A Middle-Aged Jogger in a Big Pond
As a teenager, I was kind of fast. In my mid-20's I didn't run. Sometime during my mid-30's I tried to be fast. Now, in my mid-40's I know I'm not fast and simply embrace the fact that I'm a middle aged jogger.
For whatever reason Ive been thinking this week about my running career. It's sort of what Monday's post was about. Kind of. As an awkward, lanky 8th grader, my legs were significantly longer than most other 8th grade boys. This was to my advantage. I came in second in the state of Georgia in what would have been the equivolent of the 400 meter dash. This made me think that I was pretty dang good at running. I had dreams of the Olympic games and track and field glory.
When I entered High School I had a decision to make. 9th grade boys had caught up with me at that point (I grew early). I could run track in High School with one of the best track coaches in the country, but where I'd probably not win a race anytime in the forseeable future. Or ... I could try to repeat my 8th grade glory days. Who knows? Second last year. Maybe this year I'd be first.
I proceded to make the biggest mistake of my running career.
Skipping 9th grade High School track I tried to be the parabolic big fish in the small pond of youth track and lost on all accounts. I didn't have a world class coach. I was never able to move beyond that level of competition. I ran cross-country compentitively for two years. After that, I joined the theatre department and that was pretty much the end of my athletic career.
Now I'm a middle-aged jogger.
I was reflecting on this weird portion of my life this week. As a teenager I was afraid to invest in the loss. Sometimes I fall into the same thinking trap as an adult. We all want to win. But, winning can not be without the cost. In order to win ... to really win ... it is going to mean losing. It will mean failure. It will mean not being the top dog. It will mean coming in second, third or maybe ninth place. I was the kid who didn't want to wait. Didn't want to fail. I ate my marshmellow.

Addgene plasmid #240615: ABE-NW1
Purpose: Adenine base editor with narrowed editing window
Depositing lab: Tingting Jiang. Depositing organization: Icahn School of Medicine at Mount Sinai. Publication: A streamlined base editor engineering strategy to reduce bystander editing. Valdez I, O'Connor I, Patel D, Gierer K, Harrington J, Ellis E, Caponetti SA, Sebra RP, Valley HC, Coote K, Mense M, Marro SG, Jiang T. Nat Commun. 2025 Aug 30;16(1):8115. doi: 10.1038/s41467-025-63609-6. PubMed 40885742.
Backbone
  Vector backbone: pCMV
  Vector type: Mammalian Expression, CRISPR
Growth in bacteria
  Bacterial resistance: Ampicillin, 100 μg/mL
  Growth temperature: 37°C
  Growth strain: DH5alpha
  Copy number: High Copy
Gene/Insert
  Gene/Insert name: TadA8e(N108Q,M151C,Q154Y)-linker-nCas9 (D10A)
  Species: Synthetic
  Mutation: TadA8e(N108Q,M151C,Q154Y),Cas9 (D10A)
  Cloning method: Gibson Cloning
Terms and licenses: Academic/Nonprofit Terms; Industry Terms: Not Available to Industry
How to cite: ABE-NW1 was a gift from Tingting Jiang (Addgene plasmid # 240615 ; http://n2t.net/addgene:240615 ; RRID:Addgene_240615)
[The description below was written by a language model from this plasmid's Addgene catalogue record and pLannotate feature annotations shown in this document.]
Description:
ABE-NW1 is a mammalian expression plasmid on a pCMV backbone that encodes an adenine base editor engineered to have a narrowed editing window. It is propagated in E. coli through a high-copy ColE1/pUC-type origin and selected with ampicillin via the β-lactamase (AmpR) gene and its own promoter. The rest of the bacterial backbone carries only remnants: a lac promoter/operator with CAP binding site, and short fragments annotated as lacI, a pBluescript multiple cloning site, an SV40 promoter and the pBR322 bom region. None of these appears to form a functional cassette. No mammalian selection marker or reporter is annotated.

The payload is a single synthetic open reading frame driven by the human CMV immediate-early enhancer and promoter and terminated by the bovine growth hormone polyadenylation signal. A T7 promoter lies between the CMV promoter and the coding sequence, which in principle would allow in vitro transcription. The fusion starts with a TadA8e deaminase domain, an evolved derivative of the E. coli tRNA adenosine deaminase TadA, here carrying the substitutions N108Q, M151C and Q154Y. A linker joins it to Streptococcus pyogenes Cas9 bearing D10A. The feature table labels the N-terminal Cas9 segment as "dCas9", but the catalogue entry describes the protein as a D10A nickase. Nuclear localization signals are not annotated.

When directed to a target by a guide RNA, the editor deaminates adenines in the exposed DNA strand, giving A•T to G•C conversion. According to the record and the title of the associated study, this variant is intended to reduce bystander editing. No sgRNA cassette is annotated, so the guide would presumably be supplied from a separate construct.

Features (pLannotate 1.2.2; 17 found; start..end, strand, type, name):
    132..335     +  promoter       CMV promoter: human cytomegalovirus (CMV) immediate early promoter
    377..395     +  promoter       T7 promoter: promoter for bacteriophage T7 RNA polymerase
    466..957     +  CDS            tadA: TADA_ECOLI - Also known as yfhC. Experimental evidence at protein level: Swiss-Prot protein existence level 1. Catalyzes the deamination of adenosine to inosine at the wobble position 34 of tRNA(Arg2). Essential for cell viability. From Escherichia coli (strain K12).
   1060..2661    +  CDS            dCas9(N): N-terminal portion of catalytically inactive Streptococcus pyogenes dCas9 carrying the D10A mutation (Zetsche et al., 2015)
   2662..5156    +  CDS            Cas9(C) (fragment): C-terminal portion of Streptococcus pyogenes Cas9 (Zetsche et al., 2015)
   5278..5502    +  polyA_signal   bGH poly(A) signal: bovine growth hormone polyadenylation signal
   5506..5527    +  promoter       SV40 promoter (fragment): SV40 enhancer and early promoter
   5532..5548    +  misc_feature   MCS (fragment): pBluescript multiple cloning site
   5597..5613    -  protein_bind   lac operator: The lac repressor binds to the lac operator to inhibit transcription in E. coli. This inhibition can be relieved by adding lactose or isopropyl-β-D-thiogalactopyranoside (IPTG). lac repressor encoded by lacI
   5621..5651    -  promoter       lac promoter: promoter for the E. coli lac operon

Being a middle-aged jogger now, I've had time to reflect on the foolishness of my youth. I'm not saying that I would have ever made the Olympic games, or anything beyond 9th place in the 400m. Long legs can only take one so far. I do wish I'd learned to fail earlier in life. It's really the only way to learn how to succeed - and to succeed in ways that go way beyond the greater world's definition of success. In order for one to create, one must fail. In order for one to fail, one must risk failure. One must work with people who are better, stronger faster and smarter.
Staying in the small pond isn't the way to grow.
I work in a big a pond, now. I am definitely the equivolent of a minnow. I have a lot to learn. But, speaking as one who once dreamed of Olympic glory become middle-aged jogger, I'm learning and growing. For that, I'm grateful.